Spinal USA : 13 December, 2012  (New Product)
Precision Spine announced receives 510(k) clearance from the FDA for the company's Mini-Max Minimally Invasive Access System.

The addition of the Mini-Max Minimally Invasive Access System to the company's expanding array of minimally invasive spinal solutions will enable spine surgeons to perform minimally invasive procedures using a versatile 'access/fixation' system that has been designed to achieve results using a minimally disruptive procedure, that are the same as or better than those achieved using the 'gold standard', open procedures.

The new system has been designed to offer several distinguishing features and benefits as compared with currently available minimally invasive surgery (MIS) systems. It uses techniques that are familiar to surgeons, potentially shortening any learning curve and reducing operative time. Its hardware and corresponding procedural steps are configured to facilitate greater direct visualization of the spine and easier access to the contralateral side and levels above and below the target level. In eliminating the need to remove the screw tulip head during assembly, the design team sought to reduce 'fiddle factor' as well as the overall number of procedural steps. The system's muscle sparing technique, contrasted with percutaneous approaches that puncture muscle, is anticipated to speed recovery time and improve patient outcomes. The design team focused on enabling more easily achieved procedure-to-procedure reproducibility, with the goal of enhancing cost-effectiveness for hospitals and payers.

The Mini-Max System is intended for use with the company's S-LOK Pedicle Screw System. The S-LOK System is intended to provide immobilization and stabilization of spinal segments in skeletally mature patients as an adjunct to fusion in the treatment of the following acute and chronic instabilities or deformities of the thoracic, lumbar, and sacral spine: degenerative spondylolisthesis with objective evidence of neurologic impairment, fracture, dislocation, scoliosis, kyphosis, spinal tumour, and failed previous fusion (pseudarthrosis).

The S-LOK System is also intended for non-cervical pedicle screw fixation for the following indications: severe spondylolisthesis (grades 3 and 4 of the L5-S1 vertebra) in skeletally mature patients receiving fusion by autogenous bone graft having implants attached to the lumbar and sacral spine (L3 to sacrum) with removal of the implants after the attainment of a solid fusion. It is also intended for the following indications: trauma (ie fracture or dislocation), spinal stenosis, curvatures (ie scoliosis, kyphosis, and/or lordosis), spinal tumour, pseudarthrosis, and failed previous fusion.

Dr Donald Kucharzyk, Director of the Minimally Invasive Spine Surgery Institute (Crown Point, Indiana) and Lead Development Surgeon for the new system commented: "The development of the Mini-Max Minimally Invasive Access System represents what we believe to be the next evolutionary step in the ongoing advancement of MIS spine procedures. I believe that the incorporation of 'minimally disruptive techniques' familiar to spine surgeons, along with the ability to facilitate 'maximum access' through very small incision sites gives the new system significant advantages over the currently existing MIS spine systems now on the market. The development of this system was driven by our desire to make available to spine surgeons an MIS system that results in less surgical trauma to the patient, utilising known muscle sparing techniques with resultant better patient recovery and outcomes. The system is expected to allow the achievement of those desired benefits, and to enable surgeons to perform everything that is possible through a classic open approach, but less invasively and with less disruption."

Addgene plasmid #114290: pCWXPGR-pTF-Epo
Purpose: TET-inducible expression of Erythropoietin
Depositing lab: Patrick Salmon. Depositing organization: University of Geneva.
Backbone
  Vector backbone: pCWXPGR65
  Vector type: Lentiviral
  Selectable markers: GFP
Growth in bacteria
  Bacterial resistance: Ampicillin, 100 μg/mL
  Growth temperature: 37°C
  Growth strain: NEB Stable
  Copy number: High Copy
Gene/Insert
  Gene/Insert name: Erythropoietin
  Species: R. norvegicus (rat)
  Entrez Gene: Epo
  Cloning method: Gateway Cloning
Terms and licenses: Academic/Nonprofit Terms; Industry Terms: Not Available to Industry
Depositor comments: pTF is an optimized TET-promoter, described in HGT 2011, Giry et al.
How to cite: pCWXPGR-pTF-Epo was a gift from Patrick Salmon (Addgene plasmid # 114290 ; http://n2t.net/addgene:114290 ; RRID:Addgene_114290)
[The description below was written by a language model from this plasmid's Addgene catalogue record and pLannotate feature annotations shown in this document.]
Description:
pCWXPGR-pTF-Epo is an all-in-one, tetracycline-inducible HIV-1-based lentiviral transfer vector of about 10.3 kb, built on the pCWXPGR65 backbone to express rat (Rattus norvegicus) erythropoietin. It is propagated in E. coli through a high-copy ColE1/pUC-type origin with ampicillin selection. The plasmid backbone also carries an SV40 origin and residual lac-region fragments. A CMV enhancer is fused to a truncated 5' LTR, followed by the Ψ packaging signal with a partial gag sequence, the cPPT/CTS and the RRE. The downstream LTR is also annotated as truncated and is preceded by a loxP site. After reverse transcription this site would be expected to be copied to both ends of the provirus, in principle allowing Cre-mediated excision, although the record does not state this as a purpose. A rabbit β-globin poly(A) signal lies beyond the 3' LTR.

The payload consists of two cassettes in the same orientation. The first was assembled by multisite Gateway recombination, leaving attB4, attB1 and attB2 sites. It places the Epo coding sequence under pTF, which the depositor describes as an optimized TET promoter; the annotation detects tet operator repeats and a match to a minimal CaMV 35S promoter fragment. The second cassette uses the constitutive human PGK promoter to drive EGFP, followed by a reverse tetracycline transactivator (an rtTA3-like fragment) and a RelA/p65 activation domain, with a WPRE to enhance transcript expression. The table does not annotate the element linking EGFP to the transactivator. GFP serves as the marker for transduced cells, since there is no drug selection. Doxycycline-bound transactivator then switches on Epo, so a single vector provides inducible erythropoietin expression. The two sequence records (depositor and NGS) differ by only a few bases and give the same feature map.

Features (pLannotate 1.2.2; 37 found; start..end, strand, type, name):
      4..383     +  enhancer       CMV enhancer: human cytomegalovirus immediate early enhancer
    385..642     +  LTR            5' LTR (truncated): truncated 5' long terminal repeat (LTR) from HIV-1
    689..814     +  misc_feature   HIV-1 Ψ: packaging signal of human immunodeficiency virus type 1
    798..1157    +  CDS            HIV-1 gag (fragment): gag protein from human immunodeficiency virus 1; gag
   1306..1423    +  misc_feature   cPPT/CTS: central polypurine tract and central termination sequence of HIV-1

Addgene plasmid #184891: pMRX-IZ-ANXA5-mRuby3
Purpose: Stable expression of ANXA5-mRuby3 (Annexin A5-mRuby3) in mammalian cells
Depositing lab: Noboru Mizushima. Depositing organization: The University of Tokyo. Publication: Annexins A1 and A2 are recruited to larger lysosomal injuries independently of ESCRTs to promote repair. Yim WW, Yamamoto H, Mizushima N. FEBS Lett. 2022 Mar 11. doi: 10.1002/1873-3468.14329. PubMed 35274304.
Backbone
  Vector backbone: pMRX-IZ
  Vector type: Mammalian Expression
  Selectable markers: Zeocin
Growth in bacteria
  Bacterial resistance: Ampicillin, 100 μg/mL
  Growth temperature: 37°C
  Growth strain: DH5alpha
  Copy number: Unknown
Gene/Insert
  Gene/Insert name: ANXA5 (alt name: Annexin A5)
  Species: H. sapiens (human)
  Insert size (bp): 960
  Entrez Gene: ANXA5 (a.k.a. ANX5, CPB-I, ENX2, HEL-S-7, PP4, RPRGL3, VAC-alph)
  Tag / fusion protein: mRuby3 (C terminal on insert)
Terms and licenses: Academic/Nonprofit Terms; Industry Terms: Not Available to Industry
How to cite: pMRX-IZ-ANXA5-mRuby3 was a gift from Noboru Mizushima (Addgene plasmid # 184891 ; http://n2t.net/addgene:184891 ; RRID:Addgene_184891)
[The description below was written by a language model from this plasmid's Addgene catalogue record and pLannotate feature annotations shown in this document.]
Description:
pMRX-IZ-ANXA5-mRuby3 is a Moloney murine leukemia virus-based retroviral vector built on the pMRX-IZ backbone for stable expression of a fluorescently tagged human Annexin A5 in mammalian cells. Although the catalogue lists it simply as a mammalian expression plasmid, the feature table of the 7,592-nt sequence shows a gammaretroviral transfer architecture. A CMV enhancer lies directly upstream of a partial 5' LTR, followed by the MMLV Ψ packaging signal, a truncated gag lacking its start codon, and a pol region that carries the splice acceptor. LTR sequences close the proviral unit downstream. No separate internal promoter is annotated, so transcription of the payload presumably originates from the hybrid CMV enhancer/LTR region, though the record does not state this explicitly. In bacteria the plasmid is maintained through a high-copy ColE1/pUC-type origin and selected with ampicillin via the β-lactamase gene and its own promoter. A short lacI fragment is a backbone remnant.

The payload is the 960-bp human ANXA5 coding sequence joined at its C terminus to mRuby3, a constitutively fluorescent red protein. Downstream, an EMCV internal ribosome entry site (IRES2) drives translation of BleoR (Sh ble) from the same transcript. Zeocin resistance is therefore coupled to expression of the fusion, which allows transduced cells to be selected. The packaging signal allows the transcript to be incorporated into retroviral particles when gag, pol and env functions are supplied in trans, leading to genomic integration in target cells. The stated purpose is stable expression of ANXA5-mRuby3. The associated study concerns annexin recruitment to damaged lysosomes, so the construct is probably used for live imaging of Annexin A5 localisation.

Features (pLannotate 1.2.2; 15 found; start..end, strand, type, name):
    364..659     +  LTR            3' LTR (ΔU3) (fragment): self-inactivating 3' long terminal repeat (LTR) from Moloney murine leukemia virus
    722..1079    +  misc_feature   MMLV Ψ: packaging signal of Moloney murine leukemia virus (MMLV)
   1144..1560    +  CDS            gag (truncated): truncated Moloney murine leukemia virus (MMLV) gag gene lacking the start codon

Rich Dickerson, President of Precision Spine, said: "We believe that the first phase launch of the Mini-Max Minimally Invasive Access System represents a significant advancement in minimally invasive approaches to spine surgery. We are planning to make the system available in two phases. Phase 1, the base system, will enable pedicle screw-based tissue retraction and distraction for maximal access to the disc space. Phase 2, the additional system components, will enable parallel, bilateral distraction of vertebral bodies to facilitate even more effective placement of an advanced interbody device, which is now in the development phase. The company's commitment to research and product development continues to bear fruit with products such as the Mini-Max Minimally Invasive Access System, that offer unique advantages to surgeons, patients, hospitals and payers, and that are helping to differentiate us from our competition. The advanced interbody device and additional products with designs that are optimized for use with the new system are in development now, and will further enhance the potential benefits of this new approach to MIS spine surgery."